Can Bob intentionally make himself look like a non-credible witness, to greatly limit the degree that the jury trusts Bob's testimony? I'm referring to something like showing up for the trial drunk and disheveled, speaking in slang and broken English, tossing out random/irrelevant statements or acting confused, Saying things like, "The police told me they thought I witnessed the crime, who am I to argue with the police?" or, "They threatened to throw me in jail if I didn't say I saw Bob do that so I'm here to say I saw it." (I.e., something that is accurate but may leave jury wondering if the pathetic Bob is just saying what the police want him to).

Assuming the police could prove intentional attempt to ruin one's own credibility would any, or all, of the above be illegal? What options would a lawyer have at trial if a less blatant example of someone showing up disheveled and acting incompetent, where the lawyer suspects it's intentional but it's not so blatant to cause a mistrial, to address the attempt to do something like this?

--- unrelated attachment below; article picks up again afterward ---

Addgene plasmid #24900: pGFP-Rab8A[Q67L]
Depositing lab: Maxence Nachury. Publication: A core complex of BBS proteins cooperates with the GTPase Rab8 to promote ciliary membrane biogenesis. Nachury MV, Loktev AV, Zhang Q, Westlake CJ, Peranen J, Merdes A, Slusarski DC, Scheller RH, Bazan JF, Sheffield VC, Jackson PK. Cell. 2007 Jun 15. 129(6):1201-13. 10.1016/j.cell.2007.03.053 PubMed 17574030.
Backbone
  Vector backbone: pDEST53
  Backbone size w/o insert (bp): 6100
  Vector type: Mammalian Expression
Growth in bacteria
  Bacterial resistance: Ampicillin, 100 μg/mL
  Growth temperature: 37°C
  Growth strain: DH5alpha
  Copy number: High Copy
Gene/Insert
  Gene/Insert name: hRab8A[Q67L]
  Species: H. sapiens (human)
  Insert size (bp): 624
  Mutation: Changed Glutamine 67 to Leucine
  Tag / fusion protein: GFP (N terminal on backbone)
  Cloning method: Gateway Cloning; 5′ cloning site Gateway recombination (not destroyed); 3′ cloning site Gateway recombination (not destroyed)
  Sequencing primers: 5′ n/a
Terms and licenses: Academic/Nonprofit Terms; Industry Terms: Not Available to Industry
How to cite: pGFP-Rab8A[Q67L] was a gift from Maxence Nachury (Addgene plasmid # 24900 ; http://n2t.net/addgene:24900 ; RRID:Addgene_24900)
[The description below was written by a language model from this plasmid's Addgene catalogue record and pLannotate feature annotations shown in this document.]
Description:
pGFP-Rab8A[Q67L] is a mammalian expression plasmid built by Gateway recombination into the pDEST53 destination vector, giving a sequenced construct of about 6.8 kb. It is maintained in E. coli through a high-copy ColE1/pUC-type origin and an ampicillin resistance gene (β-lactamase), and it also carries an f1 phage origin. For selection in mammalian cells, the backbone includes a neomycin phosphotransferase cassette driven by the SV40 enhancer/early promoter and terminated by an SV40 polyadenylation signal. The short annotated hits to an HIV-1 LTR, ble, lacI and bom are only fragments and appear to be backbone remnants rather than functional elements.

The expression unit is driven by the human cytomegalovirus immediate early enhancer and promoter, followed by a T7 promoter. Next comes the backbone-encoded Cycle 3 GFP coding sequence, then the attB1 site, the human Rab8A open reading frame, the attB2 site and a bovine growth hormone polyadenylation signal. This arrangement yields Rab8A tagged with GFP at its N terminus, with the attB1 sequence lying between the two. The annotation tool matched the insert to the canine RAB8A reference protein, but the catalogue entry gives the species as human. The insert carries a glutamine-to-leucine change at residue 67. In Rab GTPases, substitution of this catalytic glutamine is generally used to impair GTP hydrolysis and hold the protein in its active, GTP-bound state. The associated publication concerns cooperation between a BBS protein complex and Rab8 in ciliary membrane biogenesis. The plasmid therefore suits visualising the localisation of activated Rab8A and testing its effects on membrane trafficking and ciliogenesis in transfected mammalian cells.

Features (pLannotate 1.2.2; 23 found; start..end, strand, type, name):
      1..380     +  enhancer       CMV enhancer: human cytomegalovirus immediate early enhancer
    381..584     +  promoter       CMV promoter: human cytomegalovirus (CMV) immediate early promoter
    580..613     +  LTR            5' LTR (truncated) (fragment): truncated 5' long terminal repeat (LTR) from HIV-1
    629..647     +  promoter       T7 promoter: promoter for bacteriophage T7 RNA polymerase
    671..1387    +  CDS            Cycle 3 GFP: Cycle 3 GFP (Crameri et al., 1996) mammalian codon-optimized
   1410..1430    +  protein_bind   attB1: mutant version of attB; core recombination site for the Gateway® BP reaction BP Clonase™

• CEOs do it all the time. They say they don't remember anything when subpoenaed to testify. Can't really prosecute them for perjury. – Viktor Dec 29 '15 at 23:06

Also, if Bob is the only witness, how would anyone prove that he was committing "perjury"?

In the case of an uncooperative or dissimulating witness, Judges sometimes can hold them in contempt of court, but it is pretty rare. In general, the court has to find "beyond a reasonable doubt" that the witness is refusing to testify honestly. (See "Federal Grand Jury Practice and Procedure" by Paul Diamond)

It depends very much on the situation.

Note that just trying to act "drunk" would not be a good idea, because that is contempt of court.